There has been some talk about the schedule factor going into the big game. How much of a factor is it? We explore the numbers here.

The dynamic duo
The dynamic duo
Tyler Smith

I remember vividly a common excuse for Gamecock ineptitude against Clemson after their 1992 entry into the SEC. "We are too beat up by the end of the year!" "We should play this game earlier!" These were common thoughts among the feathered faithful after going through their "Orange Crush" stretch in the schedule. For the young folks out there, that was when Tennessee was actually worth a damn in football, and the HBC was running the Gator program that just became the laughing stock of the country by losing at home to Georgia Southern. Truth be told, there was probably some merit to the conversation. We'll look more into that later in this piece.

For the most part, the two teams have been fairly even in talent through the last 20 years. The last real contrast was during the end of the 80s and into the early 90s when Clemson had a significant talent edge. Even evisceration like 2003 and 2004 wasn't a result of a huge talent gap. 2003 was a case of a red hot Clemson team exploiting a very poor defensive game plan by the Gamecocks. 2004 had a major turnover right off the bat totally set the tone when David Dunham crushed Cory Boyd. Most of the time one team is playing well going in and the other isn't, which was the case in Clemson losses in 2001, 2006, 2010, and 2011. The Gamecocks were a more complete team in 2001, but it wasn't a huge gap and Clemson had its chances to win. Clemson was a more complete team in 2006, but had unraveled down the stretch.

The biggest outlier game was the 2009 game where the Gamecocks were coming in losers of 3 straight by 10 points or more. Clemson, meanwhile, was hot and had just clinched the Atlantic the week before. In my mind, this game was the biggest missed opportunity for Clemson in a long time. A fourth loss in a row at that point, including another loss to upstart coach Dabo Swinney, could have done serious damage to Spurrier's program. Instead, it breathed life into his restoration project and helped offset the egg they laid against UConn in the bowl game.

Clemson played a very sloppy game and a Jamie Harper fumble on a good looking drive already up 7-0 helped keep the coots in the game, which they eventually turned and took over. Coincidentally, that was the last time the Gamecocks played an SEC team prior to the Clemson game and was their ONLY win against Clemson since 2002 under those circumstances. The win in 2006 came after they got a non-conference win prior to the Clemson game, something that became an annual event beginning in 2010.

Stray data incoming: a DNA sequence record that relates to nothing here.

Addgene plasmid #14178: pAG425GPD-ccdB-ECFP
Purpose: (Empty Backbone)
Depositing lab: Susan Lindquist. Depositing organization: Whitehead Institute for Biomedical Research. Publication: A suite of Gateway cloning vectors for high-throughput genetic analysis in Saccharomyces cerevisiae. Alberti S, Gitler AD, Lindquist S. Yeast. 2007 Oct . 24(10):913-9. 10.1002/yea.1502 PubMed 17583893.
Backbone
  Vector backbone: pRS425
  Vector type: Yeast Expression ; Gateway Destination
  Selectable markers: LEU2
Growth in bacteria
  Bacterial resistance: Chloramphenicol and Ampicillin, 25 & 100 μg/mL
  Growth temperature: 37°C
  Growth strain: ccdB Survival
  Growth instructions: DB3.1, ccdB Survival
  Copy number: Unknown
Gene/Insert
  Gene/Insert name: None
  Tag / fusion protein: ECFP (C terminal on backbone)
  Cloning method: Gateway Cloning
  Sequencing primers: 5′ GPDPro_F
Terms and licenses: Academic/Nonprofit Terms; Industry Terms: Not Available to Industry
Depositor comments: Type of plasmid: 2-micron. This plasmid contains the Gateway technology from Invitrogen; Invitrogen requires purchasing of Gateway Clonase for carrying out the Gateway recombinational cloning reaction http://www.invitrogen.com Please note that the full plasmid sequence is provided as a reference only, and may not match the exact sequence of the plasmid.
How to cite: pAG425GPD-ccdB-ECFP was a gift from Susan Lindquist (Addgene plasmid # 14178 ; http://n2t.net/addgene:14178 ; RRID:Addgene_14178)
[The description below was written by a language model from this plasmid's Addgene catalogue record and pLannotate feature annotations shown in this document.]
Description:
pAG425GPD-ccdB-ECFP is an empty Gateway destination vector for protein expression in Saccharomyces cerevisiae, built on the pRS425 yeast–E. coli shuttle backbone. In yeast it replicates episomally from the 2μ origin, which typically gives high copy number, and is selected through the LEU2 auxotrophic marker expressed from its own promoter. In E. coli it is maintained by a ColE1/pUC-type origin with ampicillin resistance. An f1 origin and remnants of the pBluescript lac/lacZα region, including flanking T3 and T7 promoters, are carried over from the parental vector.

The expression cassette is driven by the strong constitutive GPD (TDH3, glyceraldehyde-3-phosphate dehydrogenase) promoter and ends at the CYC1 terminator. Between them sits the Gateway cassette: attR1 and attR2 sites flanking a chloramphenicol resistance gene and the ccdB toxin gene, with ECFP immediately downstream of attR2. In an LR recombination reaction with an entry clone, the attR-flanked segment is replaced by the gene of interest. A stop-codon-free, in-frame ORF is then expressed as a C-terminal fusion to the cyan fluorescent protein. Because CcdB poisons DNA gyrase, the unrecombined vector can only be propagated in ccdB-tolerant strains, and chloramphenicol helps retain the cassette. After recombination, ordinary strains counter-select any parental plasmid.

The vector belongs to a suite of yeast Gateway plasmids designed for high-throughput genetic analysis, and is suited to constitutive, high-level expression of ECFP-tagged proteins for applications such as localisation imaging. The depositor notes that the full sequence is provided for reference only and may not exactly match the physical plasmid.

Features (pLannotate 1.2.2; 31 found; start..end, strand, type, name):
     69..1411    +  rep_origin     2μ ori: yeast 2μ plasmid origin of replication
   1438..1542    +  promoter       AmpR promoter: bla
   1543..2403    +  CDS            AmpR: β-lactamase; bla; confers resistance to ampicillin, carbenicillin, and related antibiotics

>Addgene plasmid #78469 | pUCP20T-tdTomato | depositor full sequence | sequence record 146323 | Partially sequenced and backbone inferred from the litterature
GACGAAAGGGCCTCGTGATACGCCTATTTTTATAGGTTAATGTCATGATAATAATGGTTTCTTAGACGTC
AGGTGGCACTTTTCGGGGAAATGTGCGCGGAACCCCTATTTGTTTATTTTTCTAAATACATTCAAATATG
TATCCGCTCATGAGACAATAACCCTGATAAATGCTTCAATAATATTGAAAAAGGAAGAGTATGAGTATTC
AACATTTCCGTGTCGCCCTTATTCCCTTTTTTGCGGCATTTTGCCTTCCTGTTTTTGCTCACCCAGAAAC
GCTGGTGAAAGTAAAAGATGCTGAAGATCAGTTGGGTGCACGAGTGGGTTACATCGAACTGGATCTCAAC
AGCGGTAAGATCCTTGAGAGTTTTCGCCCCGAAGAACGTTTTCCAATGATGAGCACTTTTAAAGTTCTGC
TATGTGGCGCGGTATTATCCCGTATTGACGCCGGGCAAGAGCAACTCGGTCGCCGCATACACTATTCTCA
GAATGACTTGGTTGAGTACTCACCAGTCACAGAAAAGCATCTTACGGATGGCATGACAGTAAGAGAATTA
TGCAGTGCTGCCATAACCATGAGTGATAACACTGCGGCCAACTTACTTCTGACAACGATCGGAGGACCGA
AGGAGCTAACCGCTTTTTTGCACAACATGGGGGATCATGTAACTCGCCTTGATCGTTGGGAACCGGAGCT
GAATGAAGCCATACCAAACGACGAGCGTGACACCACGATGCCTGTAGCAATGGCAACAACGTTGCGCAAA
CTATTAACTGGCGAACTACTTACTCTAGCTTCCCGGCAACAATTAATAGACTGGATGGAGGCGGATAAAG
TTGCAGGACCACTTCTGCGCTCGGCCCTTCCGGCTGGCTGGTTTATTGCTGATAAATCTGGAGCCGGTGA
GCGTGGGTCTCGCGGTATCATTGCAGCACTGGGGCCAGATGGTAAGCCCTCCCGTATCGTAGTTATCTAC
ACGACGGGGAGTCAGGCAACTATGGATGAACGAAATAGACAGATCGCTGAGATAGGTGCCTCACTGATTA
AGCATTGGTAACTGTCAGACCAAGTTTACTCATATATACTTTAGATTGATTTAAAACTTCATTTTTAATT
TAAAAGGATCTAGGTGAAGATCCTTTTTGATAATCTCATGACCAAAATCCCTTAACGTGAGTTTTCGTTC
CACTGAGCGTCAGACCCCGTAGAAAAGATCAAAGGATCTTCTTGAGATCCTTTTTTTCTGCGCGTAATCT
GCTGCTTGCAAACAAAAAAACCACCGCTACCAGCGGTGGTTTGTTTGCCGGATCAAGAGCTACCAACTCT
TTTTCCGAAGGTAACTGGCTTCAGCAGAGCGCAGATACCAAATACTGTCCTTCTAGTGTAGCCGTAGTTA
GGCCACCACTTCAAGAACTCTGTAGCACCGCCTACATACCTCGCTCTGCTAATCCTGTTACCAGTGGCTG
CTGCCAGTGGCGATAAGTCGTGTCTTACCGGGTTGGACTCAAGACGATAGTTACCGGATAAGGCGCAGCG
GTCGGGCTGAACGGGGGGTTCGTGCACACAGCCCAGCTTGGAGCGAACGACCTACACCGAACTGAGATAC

It is hard to ignore the numbers since that schedule tweak was made. SCU has gone 5-6 in the last 11 games against Clemson, but four of those five wins featured an overmatched non-conference (usually FCS level) opponent the game before. All things being equal in terms of talent, which for the most part it has been in that stretch, you cannot discount this as a factor in the results and the turning of the tide in the series. It was certainly a big deal last year as USC was afforded the chance to rest a banged up Clowney against Wofford. He had an extra boost in his step as a result, but there is no way he wasn't playing through the injury had that been a game with an SEC team going in. His play last year was a major game changer, as we all know, and offset the Clemson advantage on the perimeter with Hopkins and Watkins against the USC corners. Clowney at 15-20% less health wise or potentially out of the game due to further injury could have made a major difference. We will never know, but it is worth contemplating.

Now, for the first time in my memory, Clemson and USC both had non-conference FCS foes the week before THE GAME. It will be very interesting to see if there is any noticeable difference in Clemson's attack on either side having had an extra week to look into the Gamecocks. It has to be an added advantage for Brent Venables who no doubt carried a very small call sheet into The Citadel game. They never admit to working ahead, but it is hard to imagine both sides not doing so whenever they can afford it. The teams are evenly matched with each having slight advantages in certain areas. It will come down to who can execute and limit the other's strengths and take care of the ball, as we've heard from members of both staffs repeatedly. Gone is the "Orange Crush" and gone is the meaningful conference matchup for Clemson the week prior. Likewise, gone should be the excuses from either side when the dust settles on Saturday night.

What are your thoughts on the schedule factor?